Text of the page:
Guest Post by Ivor Williams
Many scientists around the world have realised that the major emitters of greenhouse gases are not likely to cut back and cripple their economies any time soon. Even China has admitted their peak emissions will not be reached until 2030, and have promised only ‘carbon neutrality’ by 2060. Those two very carefully chosen words have been interpreted by the media to mean ‘zero carbon’, but nobody seems to have noticed that if a country is chucking out 20 Gigatons of CO2 and also removing 20 Gt — thereby achieving carbon neutrality — the total CO2 content of the atmosphere does not change. Luckily (or maybe not, see later) science has a Plan B: they will control the weather.
It has been tried before. In the mid-1800s huge bonfires were lit in parts of the USA to make it rain harder. A century later dry ice pellets were tossed into clouds from aeroplanes for the same reason. The latest theories — this time to modify the climate — are called geoengineering, are more serious, more comprehensive, and far more worrying. Other labels (possibly seen as less frightening) are ‘climate intervention’ or ‘climate repair’.
There are numerous projects to manage solar radiation by deflecting some sunlight using mirrors orbiting the earth, by injecting aerosols into the high atmosphere, or by spraying clouds to make them brighter and more reflective. Alternative theories: prevent emissions by capturing the carbon in smoky chimneys, compressing it then keeping it safe somewhere for a century or two. Or remove the carbon dioxide by planting a trillion trees. These methods could be both cheaper and safer than messing about with the atmosphere, but would take a very long time.
Solar radiation management is at the moment one of the only ways that would achieve Prince Charles’ call for ‘swift and immediate action’. However, experiments with orbiting mirrors or chemicals scattered across the high atmosphere may not be quite as easy to control as heating a test tube in the lab. Tinkering with the earth’s delicate weather systems on such a massive scale could either be the miracle solution to our climate problem, or be a catastrophe the like of which this poor old world has not seen since the dinosaurs were wiped out by a flying comet.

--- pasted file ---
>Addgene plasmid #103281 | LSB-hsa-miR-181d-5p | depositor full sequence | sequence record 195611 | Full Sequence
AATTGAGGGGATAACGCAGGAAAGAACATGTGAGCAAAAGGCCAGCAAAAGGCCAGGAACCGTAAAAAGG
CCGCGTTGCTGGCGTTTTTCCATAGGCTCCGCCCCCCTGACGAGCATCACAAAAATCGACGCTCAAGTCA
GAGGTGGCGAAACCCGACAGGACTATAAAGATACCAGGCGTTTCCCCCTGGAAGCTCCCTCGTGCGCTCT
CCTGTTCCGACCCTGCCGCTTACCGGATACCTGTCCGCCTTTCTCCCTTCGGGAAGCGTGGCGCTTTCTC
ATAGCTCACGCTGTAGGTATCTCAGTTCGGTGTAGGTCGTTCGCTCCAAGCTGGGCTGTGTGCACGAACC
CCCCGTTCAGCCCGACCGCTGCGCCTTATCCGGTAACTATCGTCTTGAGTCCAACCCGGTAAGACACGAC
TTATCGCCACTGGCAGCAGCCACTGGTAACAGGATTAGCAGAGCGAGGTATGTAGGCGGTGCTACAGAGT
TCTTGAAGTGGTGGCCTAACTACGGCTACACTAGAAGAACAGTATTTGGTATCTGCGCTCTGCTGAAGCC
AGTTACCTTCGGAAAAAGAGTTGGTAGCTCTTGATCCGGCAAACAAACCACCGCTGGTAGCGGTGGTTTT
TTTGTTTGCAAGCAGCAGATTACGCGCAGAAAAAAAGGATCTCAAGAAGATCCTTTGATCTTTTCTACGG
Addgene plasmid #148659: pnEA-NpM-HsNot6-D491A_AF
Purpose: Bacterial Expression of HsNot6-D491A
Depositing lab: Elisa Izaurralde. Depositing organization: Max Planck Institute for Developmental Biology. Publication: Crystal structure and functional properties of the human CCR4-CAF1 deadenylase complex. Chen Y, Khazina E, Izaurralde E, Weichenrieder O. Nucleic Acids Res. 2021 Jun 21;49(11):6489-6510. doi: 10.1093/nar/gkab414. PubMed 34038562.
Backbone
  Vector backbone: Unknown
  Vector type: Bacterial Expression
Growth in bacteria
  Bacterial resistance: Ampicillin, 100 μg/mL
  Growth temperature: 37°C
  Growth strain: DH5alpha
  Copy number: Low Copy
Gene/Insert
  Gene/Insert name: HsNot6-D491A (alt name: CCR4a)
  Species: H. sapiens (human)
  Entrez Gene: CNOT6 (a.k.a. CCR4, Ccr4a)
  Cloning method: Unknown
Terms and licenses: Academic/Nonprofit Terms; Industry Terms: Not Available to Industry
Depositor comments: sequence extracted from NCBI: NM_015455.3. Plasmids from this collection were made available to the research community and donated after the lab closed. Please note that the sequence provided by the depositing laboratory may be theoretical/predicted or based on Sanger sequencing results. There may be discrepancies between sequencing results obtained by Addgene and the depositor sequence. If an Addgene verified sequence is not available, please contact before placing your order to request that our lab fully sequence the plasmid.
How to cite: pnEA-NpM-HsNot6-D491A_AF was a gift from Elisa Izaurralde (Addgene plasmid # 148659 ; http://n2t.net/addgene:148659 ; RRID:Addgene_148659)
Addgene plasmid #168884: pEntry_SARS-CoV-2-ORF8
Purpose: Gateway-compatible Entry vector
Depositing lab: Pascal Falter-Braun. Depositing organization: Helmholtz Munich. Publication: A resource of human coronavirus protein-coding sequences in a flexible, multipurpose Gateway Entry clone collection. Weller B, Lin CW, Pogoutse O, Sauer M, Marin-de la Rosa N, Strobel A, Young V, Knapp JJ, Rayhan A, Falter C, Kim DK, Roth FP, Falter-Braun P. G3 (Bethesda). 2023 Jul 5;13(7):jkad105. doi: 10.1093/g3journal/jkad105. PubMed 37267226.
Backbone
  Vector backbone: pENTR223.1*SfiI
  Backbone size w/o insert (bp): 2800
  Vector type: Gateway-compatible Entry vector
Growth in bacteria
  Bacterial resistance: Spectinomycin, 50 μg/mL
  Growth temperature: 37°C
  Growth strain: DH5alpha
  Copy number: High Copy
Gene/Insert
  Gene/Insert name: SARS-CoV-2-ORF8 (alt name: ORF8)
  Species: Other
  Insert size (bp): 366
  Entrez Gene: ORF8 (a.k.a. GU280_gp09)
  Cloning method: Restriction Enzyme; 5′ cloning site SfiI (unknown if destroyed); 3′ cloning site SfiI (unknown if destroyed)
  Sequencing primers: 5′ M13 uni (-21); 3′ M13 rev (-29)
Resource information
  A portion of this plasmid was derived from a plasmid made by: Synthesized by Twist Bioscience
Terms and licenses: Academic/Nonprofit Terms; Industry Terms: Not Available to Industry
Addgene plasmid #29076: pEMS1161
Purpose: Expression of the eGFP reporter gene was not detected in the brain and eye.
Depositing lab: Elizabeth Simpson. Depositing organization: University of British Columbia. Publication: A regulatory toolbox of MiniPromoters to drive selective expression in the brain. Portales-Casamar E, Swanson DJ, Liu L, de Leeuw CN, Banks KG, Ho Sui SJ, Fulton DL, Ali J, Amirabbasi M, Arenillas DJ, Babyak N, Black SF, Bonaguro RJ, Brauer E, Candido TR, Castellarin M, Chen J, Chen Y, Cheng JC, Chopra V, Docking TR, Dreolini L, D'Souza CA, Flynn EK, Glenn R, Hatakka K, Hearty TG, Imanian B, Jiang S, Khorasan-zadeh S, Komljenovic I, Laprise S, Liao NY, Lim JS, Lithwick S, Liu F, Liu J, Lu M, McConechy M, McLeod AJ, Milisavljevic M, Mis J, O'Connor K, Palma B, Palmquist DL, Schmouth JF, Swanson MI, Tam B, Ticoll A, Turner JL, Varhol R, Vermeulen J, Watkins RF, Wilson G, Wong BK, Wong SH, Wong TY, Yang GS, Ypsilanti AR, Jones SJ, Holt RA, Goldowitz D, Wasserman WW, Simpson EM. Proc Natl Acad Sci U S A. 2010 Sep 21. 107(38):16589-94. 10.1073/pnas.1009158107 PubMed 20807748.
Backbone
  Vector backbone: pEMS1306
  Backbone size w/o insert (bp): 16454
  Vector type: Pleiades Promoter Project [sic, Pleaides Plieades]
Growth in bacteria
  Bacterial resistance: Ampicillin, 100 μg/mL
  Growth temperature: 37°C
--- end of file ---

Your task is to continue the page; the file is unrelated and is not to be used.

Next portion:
David Shukman, the BBC’s Science Editor, is well aware of this: ‘Schemes to tackle climate change could prove disastrous for billions of people,’ he commented, ‘but might be required for the good of the planet, scientists say.’ In November 2017 Nature magazine website carried a feature headed: ‘We can and must govern climate engineering.’ Their contributor, Stephen Anderson, warned that ‘scientists do not yet know what the adverse consequences of climate engineering could be.’ More recent comments from a Harvard scientist: ‘solar geoengineering (is) an awful action that might nevertheless be needed.’
No-one seemed to worry too much about consequences in 1958; the then Director of the US Weather Bureau wrote about dropping 10 ‘clean’ megaton bombs over the Arctic, or at least consider blackening the icecap to reduce its albedo. There have been other attempts to affect the climate. In 1982 the United Nations was given similar advice: to turn deserts and snowfields black, this time to ward off what they thought was the imminent ice age. Or the ‘inventor’ (that’s what the newspapers called him) who set out with four workmen in 2010 to paint the peaks of the Andes white to combat global warming. This was a serious project funded by the World Bank. Are they still at it, I wonder?
But at that United Nations conference in 1982 the expert’s advice was not only about dropping soot on the icecaps, but also to raise vast quantities of water vapour from the oceans with H-bombs. (What is it about meteorology and big bangs?) This was another casually mentioned but potentially disastrous solution to the supposed ice age threat.
So the world turns, and we are today gripped by messages of doom about the end of civilisation unless we can avoid, mitigate or somehow prevent our precious earth heating up while we lobsters do nothing. The UK’s aim for zero carbon by 2050, by the way, is of no use; to reduce our measly 1% contribution to the emission total — even by the full amount — would have little or no effect, as it would be far outweighed by the increase elsewhere. The ‘do nothing’ phase may continue for some time, which favours the expensive, dangerous but temptingly fast-acting solar radiation projects.
As climate agitation takes firmer hold, some country’s leader, anxious about waning support (as they all are eventually), will say to his scientists: go ahead, save the world. When that happens, remember that ‘while it could prove disastrous for billions of people … it might be required for the good of the planet.’ So that’s all right then. Science is coming to our rescue. Prince Charles might get what he wished for.
Credentials: 7 years in the Met Office, Fellow of the R Met Soc since 1983, long-time freelance on meteorology and climate change, careful research for article above. Scanned copies could be sent as evidence for all points mentioned.